Thursday, October 3, 2013

The Natural And Simple Beauty Of Wabi-Sabi...

Wabi-Sabi is the marriage of
the Japanese Wabi meaning humble and Sabi which suggests beauty.
Wabi-Sabi invites us to set aside the pursuit of manufactured perfection and appreciate the simple, unaffected, uncluttered beauty of things as they are.
To create a true harmonious Wabi-Sabi environment we will strip away excesses and be happy with how something is in it's unadorned state at that moment.
Through the Wabi-Sabi philosophy we appreciate the modest, the handmade, the recycled, the cracks, the mistakes, the frayed edges, rust, the natural aging caused by the ravages of time and weather.
The marks that loving use has left behind.
The aging lines on our faces, that when left alone, add to and enhance our personalities, that without fads like botox and plastic surgery, tell our life stories. That add to our character and say unashamedly who and what we are.
To know about Wabi-Sabi is to learn more about less and there's more about less here.
Following Wabi-Sabi, we find that perfection is the result of imperfection...


  2. Very Interesting and very beautiful. I read the link - the two words have individual meanings and the meanings have evolved over time... Tied together with Zen and Thoreau... All your pictures are things. I wonder how this philosophy would transpose to people. A proverb has emerged... 'Time is kind to things but unkind to man'.
    I have a book 'Wabi Sabi Love'. Interesting to read how the philosophy relating to things is equaled, or not, in relationships.

  3. This is a beautiful post Keith - I sit with some of my elders on our Marae and read such beauty in the lines on their faces and the wisdom in their eyes and I understand this yes Licorice it is inclusive of aging humanity to me.

  4. Yes, "Bohemian-style" architecture and the furnishings that go along with it have become big business in the last decade or so. Not that his is a bad thing, but the vernacular of the lower classes living accoutrements mixed with the conspicuously huge budgets of those with money and a desire for something "out of the ordinary" lends the whole movement a bit of a hollow ring to my ears.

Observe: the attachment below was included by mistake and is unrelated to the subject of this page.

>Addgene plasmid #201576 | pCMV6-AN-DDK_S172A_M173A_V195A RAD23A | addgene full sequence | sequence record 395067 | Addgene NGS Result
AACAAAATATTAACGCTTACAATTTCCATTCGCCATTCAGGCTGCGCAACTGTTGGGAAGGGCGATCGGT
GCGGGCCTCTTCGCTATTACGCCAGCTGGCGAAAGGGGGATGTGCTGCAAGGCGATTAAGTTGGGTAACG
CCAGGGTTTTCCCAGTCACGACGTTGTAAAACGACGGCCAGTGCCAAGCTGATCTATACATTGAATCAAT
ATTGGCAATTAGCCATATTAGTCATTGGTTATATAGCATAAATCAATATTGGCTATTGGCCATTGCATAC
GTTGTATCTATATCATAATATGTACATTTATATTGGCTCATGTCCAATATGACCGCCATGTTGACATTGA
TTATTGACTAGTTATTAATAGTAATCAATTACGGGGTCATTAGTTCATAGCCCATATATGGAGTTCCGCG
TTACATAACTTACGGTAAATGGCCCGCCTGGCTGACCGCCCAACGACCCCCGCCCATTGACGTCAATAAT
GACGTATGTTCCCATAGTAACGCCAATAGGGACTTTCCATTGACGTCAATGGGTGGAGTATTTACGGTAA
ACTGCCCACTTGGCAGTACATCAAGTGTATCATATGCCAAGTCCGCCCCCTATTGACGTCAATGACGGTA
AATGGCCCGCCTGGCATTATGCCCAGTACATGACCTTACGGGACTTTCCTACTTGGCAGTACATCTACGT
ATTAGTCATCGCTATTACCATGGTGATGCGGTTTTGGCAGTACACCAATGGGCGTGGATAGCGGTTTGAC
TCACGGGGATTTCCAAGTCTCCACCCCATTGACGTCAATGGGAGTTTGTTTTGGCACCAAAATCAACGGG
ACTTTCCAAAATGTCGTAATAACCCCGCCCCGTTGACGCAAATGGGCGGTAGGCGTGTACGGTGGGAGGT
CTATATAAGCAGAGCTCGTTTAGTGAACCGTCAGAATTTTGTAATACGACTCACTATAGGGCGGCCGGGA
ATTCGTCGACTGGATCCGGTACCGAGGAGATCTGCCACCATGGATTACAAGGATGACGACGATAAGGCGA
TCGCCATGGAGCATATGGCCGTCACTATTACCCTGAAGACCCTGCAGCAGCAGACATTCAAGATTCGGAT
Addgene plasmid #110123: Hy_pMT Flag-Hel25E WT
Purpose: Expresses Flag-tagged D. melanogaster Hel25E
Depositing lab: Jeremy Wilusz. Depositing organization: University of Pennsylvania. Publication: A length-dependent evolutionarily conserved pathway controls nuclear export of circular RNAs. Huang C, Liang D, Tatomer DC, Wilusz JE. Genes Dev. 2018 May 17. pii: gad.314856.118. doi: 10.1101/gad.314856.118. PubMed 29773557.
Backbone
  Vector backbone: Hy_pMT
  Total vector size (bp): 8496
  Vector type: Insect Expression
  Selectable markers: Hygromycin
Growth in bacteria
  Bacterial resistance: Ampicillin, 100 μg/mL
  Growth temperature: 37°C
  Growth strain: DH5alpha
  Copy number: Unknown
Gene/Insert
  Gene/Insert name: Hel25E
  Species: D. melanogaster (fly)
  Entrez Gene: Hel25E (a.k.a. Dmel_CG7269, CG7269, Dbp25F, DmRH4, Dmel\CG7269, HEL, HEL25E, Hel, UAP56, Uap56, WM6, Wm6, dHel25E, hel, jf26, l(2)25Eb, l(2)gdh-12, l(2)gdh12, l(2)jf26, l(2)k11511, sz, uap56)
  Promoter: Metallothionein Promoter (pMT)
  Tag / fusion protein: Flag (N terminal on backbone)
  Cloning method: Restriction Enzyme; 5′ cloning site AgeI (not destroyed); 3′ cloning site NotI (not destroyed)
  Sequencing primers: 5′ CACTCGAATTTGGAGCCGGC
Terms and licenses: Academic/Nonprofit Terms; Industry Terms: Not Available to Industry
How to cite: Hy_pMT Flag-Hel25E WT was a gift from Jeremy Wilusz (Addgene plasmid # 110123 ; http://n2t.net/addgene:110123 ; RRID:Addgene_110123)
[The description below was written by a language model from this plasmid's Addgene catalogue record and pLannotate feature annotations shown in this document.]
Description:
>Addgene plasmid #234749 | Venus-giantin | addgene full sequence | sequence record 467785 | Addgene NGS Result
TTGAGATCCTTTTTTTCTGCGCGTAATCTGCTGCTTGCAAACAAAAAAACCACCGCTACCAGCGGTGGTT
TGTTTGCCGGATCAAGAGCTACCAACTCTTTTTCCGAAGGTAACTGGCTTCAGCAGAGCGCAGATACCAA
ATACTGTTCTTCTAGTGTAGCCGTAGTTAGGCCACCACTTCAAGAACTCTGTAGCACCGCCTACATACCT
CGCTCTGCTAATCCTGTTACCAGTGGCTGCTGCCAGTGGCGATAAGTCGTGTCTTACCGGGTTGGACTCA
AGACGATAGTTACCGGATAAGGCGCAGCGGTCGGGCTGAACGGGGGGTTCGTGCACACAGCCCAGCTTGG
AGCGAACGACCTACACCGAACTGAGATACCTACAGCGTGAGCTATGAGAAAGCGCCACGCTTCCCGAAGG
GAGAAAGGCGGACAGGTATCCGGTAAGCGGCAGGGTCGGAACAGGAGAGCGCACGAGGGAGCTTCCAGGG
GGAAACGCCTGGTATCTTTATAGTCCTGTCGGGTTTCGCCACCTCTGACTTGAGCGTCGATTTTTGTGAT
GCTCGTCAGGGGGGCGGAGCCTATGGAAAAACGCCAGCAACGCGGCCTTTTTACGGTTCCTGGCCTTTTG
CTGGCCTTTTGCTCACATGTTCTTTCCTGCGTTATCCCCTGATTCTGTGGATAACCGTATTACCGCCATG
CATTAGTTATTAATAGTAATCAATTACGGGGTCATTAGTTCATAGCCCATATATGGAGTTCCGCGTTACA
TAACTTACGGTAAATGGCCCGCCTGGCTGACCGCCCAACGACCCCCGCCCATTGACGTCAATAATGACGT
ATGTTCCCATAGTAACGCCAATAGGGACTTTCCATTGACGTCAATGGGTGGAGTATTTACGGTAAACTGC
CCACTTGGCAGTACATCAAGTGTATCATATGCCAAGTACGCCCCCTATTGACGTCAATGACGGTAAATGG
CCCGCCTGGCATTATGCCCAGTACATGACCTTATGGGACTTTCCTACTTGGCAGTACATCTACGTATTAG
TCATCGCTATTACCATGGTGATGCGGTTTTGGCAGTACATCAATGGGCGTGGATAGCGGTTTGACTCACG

For a good long time, I bemoaned the fact that the bits and bobs necessary to build a proper housetruck were being snatched up by the well-off as "primitives" to decorate their homes. Better, I suppose, than having these items pushed into a pit and covered by rubbish at the tip, but damned frustrating to find that some of the best cast-offs and architectural has-beens are now fetching astronomical prices and are now out of reach for common folk like me (and "us" I'm assuming).

    Some of the items pictured here have obviously been recently crafted by artists with an eye towards creating "new primitives", and good on them. It all still seems a bit contrived to me, though.

    Oh, and that cutting board is well past being proper for it's intended use. Time to retire it...

    1. @MrSharkey: On the cutting board: You'd think it was past it's usefulness, but no: as long as it's being used only for plants and not meats, it's perfectly fine to use. Wooden cutting boards have a natural antimicrobial aspect to them that works, as long as you're not cutting meat on the same board as raw plants...the meat juice will get into the cracks and putrify; this is why Moses connected "keeping a kosher house" (separate dishes/utensils for meat and dairy) with religion; he knew that it was the only way to get people to keep up the healthy habit. In a more up to date version, a few decades ago the US Navy decided to replace all wooden cutting boards with polymer-style, and all butcher-block tables with stainless steel...for the same reasons-they thought it would be a healthier choice. After making the change fleetwide, they found to their chagrin that new methods of testing showed that wooden cutting boards were actually better at keeping the germs down!
      *Insert embarassed laughter here*

  5. pretty... and a very useful word, wabi sabi

  6. Good post, interesting ideas and interesting conversation here :)
    Yes, humankind is learning slowly - and comes back to the old knowledge, gained with centuries of experience.

  7. Love your whole concept of natural living. The pics are beautiful! Thank you for sharing.